Oxford University has announced that for UK and EU students undertaking their first undergraduate degrees, 2017 tuition fees will be £9,250 and rise in line with inflation. Similar to previous years, UK students can still access loans from the government for the full tuition fee amount, however government maintenance grants are no longer available.
Oxford University Press Office claimed the rise was necessary and the extra fees would fund additional admissions work. A spokesperson told Cherwell, “Oxford University’s decision to increase fees in line with inflation was taken after full discussion in Council. University fees in the UK were previously linked to inflation but have been frozen for the past four years. Like many other institutions, Oxford faces increasing costs to deliver our pre-eminent tutorial system of education. The increase in fee income will also go to fund our essential admissions outreach work. We already spend more additional fee income on this than almost any other university in the country and we are committed to increasing and extending it to give ever more students the best possible chance of an Oxford education.”
These changes follow approval by Parliament of plans from higher education minister Jo Johnson that universities meeting expectations under the new teaching excellence framework (TEF) would be able to raise them from September 2017.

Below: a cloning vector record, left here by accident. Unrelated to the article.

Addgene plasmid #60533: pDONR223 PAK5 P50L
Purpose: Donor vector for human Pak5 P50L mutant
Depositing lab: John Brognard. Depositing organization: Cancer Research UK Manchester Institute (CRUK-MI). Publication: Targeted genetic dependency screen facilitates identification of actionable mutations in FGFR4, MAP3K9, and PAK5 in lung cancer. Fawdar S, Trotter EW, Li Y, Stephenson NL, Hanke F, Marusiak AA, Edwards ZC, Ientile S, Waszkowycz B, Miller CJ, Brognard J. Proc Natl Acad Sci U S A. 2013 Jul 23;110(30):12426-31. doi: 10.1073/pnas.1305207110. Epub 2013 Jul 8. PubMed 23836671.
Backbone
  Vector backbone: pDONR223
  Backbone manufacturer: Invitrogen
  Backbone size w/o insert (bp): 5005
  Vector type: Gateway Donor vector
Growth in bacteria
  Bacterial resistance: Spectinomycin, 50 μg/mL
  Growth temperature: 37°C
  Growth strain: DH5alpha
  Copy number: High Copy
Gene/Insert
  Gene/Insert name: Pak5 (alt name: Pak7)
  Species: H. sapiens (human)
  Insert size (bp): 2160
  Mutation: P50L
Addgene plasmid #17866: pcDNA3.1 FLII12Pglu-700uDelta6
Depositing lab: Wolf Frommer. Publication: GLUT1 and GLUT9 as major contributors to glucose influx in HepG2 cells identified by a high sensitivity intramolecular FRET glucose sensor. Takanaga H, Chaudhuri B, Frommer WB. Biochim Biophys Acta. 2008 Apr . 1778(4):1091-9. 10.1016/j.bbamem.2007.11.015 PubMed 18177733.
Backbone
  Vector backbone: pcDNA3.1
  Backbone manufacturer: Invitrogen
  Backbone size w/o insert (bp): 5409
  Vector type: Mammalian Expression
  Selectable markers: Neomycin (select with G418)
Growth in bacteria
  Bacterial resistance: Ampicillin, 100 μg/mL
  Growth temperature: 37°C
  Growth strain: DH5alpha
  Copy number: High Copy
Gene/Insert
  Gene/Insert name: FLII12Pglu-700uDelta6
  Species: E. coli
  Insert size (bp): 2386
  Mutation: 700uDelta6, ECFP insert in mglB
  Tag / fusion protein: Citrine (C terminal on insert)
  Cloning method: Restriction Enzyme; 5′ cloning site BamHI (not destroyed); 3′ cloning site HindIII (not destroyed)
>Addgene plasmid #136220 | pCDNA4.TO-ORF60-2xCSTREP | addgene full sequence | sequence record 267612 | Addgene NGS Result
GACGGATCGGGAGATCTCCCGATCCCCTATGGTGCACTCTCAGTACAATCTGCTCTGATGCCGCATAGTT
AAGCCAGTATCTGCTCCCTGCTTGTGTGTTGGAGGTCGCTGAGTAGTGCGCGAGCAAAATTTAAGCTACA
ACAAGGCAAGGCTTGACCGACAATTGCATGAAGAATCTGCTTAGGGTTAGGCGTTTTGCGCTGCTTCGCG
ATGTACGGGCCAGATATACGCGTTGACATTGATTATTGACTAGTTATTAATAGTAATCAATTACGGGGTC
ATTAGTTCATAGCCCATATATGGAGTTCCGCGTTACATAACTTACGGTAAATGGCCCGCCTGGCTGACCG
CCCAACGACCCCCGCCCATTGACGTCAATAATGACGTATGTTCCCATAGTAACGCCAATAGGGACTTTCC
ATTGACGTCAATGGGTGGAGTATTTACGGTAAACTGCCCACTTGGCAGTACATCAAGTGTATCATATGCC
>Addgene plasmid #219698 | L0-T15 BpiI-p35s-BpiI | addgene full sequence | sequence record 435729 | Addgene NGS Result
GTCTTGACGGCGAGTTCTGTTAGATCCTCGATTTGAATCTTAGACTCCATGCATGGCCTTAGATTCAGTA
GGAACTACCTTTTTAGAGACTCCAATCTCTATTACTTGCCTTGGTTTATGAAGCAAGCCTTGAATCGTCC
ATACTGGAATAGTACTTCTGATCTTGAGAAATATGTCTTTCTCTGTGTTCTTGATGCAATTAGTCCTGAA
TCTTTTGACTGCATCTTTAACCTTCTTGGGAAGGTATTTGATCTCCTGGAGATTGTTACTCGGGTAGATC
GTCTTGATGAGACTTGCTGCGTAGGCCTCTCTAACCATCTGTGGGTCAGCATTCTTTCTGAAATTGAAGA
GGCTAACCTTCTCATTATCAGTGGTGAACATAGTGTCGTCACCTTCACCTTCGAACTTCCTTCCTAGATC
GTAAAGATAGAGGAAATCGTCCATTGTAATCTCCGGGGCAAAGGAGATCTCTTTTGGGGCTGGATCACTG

Johnson argued in July this year, “The £9,000 tuition fee introduced in 2012 has already fallen in value to £8,500 in real terms. If we leave it unchanged, it will be worth £8,000 by the end of this parliament. We want to ensure that our universities have the funding they need and that every student receives a high-quality experience during their time in higher education.”
The increase is linked to the inflation measure known as RPIX – the ‘retail price index excluding mortgage interest payments’, which reached 2.8% in January 2014.
Oxford University Student Union condemned the rise, claiming it would discourage students from poorer backgrounds to apply to Oxford. They told Cherwell, “At OUSU we are exceptionally disappointed by the University’s decision to increase fees. We participated in discussions about whether or not fees should rise at University Council (the University’s highest decision-making body) and strongly opposed this move. However, the decision was made by Council to raise fees despite student concerns.
“All existing evidence focusing on access to Higher Education highlights that debt aversion disproportionately affects prospective students from the least socio-economically privileged backgrounds alongside other underrepresented groups when applying to university.”
“Though only a small consolation, we would like students, and particularly those most concerned about finances, to know that we are working with the University to ensure the least detrimental implementation of this policy possible,” the statement continues. In particular, we have been reassured that better bursary support will be available to students in financial need and we have been working hard to represent students on these matters to secure the best possible packages. From our involvement, we feel confident that the Student Fees and Funding department are at least working to make the application process for hardship funds more accessible.”